MIND MANAGEMENT Positive Stress: 10 Ways to Turn it to Advantage

The advice used to be ‘refurbish’ or ‘strategise’ this or that, or takea ‘synergistic’ approach to managing opportunities. These were the ‘in’ words of the past two decades. The latest one is ‘stress.’ Too many people, it seems, are experiencing this transferable illness. We can be forgiven for thinking the outbreak of stress is reaching global epidemic proportions. Is there cure? What can be done to ameliorate its effects? How can we eliminate or minimise it and turn it into an advantage?

Stress affects every aspect of our life, from the challenges of marriage, raising children in an environment of unparalleled peer pressure and drug abuse, to financial and work demand pressures. It increases anxiety levels, exacerbates anger and illness, and disrupts sleep patterns. Activity effectiveness is reduced and performance deteriorates rapidly, leading to mental and physical ill health and, in very extreme cases, to death.

From business perspective, stress has profound negative impacts such as illness, absenteeism and, less visible equally damaging, bad decision-making, negative internal politics and communication and apathy. Absenteeism or negative activity generated by chronic stress can become one of the most rapid and damaging forces within an organisation. Seemingly minor incidents can escalate causing domino effect. The work performance of other employees collapses as each individual struggles to deal with overload caused by having to deal with their own work load and that of absentee colleagues.

The British Heart Foundation estimates that 21 percent of all sickness absence in the UK is due to stress-related heart disease, which apparently costs the average UK company with 10,000 employees, 73,000 working days lost, the death of 42 of its employees (between 35 and 65 years of age) and $7.5 million in lost production annually.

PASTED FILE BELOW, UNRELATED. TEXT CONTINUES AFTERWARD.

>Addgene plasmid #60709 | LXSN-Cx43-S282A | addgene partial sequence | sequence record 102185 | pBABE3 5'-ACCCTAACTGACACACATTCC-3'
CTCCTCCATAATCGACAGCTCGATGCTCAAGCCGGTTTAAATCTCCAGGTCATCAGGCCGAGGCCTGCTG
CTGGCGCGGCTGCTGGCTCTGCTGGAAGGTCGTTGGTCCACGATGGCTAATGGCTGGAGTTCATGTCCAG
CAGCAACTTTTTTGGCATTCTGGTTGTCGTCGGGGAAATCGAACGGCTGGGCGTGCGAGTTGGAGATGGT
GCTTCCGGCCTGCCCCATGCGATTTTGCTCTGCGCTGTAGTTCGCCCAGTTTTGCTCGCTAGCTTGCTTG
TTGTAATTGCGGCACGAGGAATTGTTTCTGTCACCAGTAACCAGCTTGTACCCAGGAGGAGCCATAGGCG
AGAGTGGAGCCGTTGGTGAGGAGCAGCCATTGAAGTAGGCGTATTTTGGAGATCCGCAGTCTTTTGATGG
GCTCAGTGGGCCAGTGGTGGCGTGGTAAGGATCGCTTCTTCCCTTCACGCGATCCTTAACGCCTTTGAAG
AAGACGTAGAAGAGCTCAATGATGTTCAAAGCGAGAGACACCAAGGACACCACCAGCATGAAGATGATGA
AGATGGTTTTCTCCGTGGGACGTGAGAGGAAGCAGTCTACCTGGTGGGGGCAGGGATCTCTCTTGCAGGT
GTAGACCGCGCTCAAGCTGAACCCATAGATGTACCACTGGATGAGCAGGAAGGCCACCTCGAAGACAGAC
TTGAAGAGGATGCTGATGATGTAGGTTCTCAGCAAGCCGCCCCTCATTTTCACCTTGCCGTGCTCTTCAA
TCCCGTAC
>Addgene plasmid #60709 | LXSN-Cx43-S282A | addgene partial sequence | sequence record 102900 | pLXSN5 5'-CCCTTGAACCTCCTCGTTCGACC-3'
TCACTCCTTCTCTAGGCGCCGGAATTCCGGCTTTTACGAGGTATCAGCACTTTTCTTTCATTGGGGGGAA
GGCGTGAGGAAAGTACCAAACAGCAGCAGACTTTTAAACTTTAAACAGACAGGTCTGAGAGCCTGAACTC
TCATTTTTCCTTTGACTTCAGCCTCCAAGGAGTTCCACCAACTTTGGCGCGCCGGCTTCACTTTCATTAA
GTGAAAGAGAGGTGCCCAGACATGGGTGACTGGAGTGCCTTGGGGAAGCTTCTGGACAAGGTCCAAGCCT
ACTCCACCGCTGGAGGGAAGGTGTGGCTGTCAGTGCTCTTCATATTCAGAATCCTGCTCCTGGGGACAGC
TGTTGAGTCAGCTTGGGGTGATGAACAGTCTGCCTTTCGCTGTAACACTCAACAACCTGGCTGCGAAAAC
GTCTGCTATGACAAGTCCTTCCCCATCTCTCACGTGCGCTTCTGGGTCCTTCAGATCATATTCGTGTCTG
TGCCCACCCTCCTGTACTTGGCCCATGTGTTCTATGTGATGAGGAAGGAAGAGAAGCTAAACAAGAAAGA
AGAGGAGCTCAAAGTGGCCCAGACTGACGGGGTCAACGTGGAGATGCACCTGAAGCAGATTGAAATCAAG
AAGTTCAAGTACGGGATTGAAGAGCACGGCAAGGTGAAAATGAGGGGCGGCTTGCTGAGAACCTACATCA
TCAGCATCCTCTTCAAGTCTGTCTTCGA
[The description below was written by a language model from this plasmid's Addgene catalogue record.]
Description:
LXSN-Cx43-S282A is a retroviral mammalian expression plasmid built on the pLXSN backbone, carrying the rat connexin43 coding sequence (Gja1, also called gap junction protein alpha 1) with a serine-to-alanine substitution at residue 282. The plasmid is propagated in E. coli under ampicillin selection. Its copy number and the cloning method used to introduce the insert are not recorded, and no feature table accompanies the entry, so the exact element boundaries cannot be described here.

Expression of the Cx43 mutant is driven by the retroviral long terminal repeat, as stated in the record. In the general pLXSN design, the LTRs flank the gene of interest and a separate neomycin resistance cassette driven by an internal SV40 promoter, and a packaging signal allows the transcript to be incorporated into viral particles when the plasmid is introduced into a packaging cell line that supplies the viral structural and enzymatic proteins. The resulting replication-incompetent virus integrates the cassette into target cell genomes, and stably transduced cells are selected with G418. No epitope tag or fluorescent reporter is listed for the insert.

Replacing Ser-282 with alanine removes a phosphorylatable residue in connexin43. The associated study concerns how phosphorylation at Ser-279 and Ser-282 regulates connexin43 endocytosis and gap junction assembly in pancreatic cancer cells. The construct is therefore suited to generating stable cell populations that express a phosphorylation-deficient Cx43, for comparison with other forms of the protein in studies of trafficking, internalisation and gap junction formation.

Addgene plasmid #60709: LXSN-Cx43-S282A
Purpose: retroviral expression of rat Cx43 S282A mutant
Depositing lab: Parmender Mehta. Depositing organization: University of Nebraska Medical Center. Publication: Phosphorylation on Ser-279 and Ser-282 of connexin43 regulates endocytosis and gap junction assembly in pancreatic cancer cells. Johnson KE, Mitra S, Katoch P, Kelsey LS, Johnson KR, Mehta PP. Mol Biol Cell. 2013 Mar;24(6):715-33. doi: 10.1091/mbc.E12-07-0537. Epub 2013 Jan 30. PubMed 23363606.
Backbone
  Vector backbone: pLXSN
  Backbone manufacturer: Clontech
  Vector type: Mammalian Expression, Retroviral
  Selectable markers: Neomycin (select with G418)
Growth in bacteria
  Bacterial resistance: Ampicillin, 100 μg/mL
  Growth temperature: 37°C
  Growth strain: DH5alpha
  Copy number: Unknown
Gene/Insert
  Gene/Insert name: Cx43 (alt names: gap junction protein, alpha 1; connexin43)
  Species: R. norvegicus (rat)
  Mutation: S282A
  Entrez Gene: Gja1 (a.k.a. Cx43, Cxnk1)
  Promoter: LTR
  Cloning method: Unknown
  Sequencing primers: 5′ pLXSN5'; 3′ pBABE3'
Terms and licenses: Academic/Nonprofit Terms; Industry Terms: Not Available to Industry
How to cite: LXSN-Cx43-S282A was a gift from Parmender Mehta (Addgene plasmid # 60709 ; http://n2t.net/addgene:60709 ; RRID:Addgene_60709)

To obviate these personal health and organisational profit destroyers, management needs to put the turn around of stress up there as major portion of the annual training budget. With professional advice stress can be turned to account and marginalised as destructive force.

Individuals, groups and large organisations’ capacity to cope is dependent upon their ability to maintain their performance between effectiveness and optimum levels. Organisations need to be cognizant of the fact that if optimum performance is continually encouraged and then further stressful demand is made, reduced efficiency, failure and illness quickly follow.

Stress can be managed and can be beneficial when it is motivating or encouraging. Corporate planners must look at where the curve plateaus on the graph that correlates their production and profitability. Stress is self-induced by those who falsely perceive that they do not have the resources to cope. With management cooperation they can soon discover that they do indeed have the necessary resources.

10 steps to manage stress
Make definite modifications to actual and perceived demand. Introduce measures to change attitudes and perceptions.

Implement training programmes on relaxation techniques eg, yoga or tai chi.

Encourage management and staff who feel stressed to take time out.

Learn the art and advantages of deep breathing exercises.

Promote the idea of keeping stress diary to note what aspects of the job cause individual stress.

Introduce fitness awareness programmes.

Run brief lunchtime seminars on building positive self-image.

Organise time management programmes.

Adopt strategy for all staff to manage major tasks when energy is highest.

Run sessions on performance versus expectations to reduce frustration and stress by discussing options.

Stress is reaction to fear and fear stops people taking action. Break the fear barriers by managing employee stress and turning it to advantage by creating, through proper forward planning, the mental and physical vitality and energy they will need to follow through.

Charles Donoghue APS, FNZIM is an Auckland-based author, performance psychology coach and business consultant. Email: [email protected], www.donoghuedynamics.com.